Associate feature: Towards an inclusive economic recovery
This week saw the publication of a report by KPMG that suggested the lost economic ground as a result of the COVID pandemic could be regained within the next two years.
While this ‘best case’ scenario would be a welcome proposition, the reality of the here and now is that for many people the need to upskill and/or reskill has never been greater.
Indeed, the demand for courses at The Open University in Scotland has increased significantly since the start of the pandemic.
The OU was established over 50 years ago with a mission to open up access to high quality education for everyone regardless of background or qualifications.
It became a route to education for many looking to develop their skills, and a solution for an economy that required to develop and utilise the skills of the whole population, no matter their circumstances
Last year in response to the pandemic with the support from the Scottish Funding Council’s Upskilling Fund, we launched a range of funded 30 credit modules for those who were at risk of redundancy or furloughed in areas which address Scottish skills gaps such as IT, maths and engineering enabling participants to upskill for future roles.
Crucially, our supported open entry meant that we could offer higher education opportunities to those with no previous qualifications who may otherwise have struggled to compete in a post-pandemic jobs market.
In addition, a new range of short, skills-focussed ‘microcredentials’ which enable workers to reskill and upskill was also launched.
On these, we’re working with major international partners to offer real business insights, industry accreditation and certification in subjects where Scotland has identified skills-gaps which include digital skills, coding, business, and management, including highly relevant courses in pivoting to online learning, dealing with uncertainty and redesigning business models.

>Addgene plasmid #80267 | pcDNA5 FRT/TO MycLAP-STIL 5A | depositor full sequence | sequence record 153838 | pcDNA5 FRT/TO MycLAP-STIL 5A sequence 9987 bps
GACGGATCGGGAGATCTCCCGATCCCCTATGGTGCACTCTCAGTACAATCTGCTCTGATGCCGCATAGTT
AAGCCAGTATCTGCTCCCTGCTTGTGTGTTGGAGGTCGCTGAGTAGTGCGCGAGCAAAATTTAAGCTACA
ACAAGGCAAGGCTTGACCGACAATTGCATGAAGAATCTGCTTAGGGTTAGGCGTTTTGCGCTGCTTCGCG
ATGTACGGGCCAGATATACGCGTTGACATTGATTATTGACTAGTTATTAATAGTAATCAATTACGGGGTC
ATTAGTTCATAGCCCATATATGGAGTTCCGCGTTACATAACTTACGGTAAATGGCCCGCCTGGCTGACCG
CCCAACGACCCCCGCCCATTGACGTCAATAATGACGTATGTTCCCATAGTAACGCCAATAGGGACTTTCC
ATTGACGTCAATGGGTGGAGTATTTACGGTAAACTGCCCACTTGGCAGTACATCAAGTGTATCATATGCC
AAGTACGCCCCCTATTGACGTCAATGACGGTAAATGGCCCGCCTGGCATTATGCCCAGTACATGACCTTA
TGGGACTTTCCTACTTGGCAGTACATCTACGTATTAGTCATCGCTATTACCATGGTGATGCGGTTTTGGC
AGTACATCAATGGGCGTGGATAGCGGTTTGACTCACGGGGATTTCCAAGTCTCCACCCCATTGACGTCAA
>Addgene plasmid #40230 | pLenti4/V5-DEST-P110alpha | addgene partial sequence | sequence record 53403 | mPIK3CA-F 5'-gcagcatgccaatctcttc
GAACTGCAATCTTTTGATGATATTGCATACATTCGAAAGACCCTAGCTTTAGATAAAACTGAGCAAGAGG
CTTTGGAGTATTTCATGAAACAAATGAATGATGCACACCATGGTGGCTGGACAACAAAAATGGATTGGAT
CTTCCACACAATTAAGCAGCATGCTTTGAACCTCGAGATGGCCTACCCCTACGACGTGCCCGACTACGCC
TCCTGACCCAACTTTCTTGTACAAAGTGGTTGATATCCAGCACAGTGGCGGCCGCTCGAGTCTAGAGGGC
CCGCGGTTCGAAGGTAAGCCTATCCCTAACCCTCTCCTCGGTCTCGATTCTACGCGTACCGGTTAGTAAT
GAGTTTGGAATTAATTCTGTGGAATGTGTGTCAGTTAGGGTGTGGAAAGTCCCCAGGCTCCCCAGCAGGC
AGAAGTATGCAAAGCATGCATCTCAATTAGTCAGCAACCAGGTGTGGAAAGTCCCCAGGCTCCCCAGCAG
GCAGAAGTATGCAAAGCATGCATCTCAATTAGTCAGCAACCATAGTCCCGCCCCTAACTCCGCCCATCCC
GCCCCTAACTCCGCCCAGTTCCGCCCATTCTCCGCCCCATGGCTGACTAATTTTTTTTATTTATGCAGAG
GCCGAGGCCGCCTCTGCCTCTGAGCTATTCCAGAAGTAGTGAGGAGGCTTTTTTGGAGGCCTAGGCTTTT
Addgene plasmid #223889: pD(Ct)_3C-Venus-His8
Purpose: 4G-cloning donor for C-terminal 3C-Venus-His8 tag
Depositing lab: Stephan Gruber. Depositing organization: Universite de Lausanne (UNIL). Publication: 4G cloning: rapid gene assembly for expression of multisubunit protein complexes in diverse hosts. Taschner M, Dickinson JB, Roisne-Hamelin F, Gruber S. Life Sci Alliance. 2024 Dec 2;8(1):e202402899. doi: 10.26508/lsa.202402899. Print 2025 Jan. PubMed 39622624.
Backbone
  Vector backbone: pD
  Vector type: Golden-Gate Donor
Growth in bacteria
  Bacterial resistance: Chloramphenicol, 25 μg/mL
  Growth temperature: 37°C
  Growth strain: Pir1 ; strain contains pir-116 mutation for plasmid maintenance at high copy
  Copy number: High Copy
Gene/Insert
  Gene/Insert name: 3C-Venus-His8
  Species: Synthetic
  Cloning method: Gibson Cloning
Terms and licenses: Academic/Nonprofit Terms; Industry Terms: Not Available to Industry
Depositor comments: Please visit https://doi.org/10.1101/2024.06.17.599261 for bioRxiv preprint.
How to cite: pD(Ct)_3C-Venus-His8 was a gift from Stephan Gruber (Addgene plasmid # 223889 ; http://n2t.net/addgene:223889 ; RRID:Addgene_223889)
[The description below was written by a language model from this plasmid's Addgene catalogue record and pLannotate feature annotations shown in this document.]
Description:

A renewed focus on learning, reskilling and upskilling from the parliament is vital as the nation recovers.
The Open University can help support Scotland’s green recovery with its online delivery model.
More agile higher education provision, delivered flexibly and with shorter courses and modules focused on the skills we need are central to this.
We need to recognise that people enter higher education at different stages of their lives and that they balance work with study, caring responsibilities, or other commitments.
Everyone’s learner journey should be flexible to allow them to personalise their higher education experience, recognising the diversity of learners and their needs in Scotland.
If we are to be inclusive in our recovery, we need to ensure we bring everyone on the journey and that requires developing the talents and skills of all of Scotland’s people.
The OU prides itself on its opening up educational opportunities for all. We believe that where you end up is more important than where you started – and more UK CEOs have studied with the OU than any other university.
We’re proud to have recently launched a new Skills for Work portal in partnership with SCVO and all of Scotland’s thirty-two local authorities to provide a selection of free training courses to enhance career prospects and training opportunities including those young people that will be most affected by the pandemic.
These short courses can be done at any time and at a pace which suits learners.
Learners tell us that they provide real practical skills for the workplace recognised by potential employers.
One learner said: “I gained a statement of participation and an online badge to show to future employers.” Another said: “The things I learnt were relevant to the job role that I’m in just now."
Skills+ Scotland our prospectus for the next Scottish Parliament sets out our vision for supporting skills development to ensure that all of Scotland’s citizens play a valued and valuable part in Scotland’s growth.
Marie Hendry is Depute Director External Engagement and Partnerships at The Open University in Scotland.
This article was sponsored by The Open University in Scotland.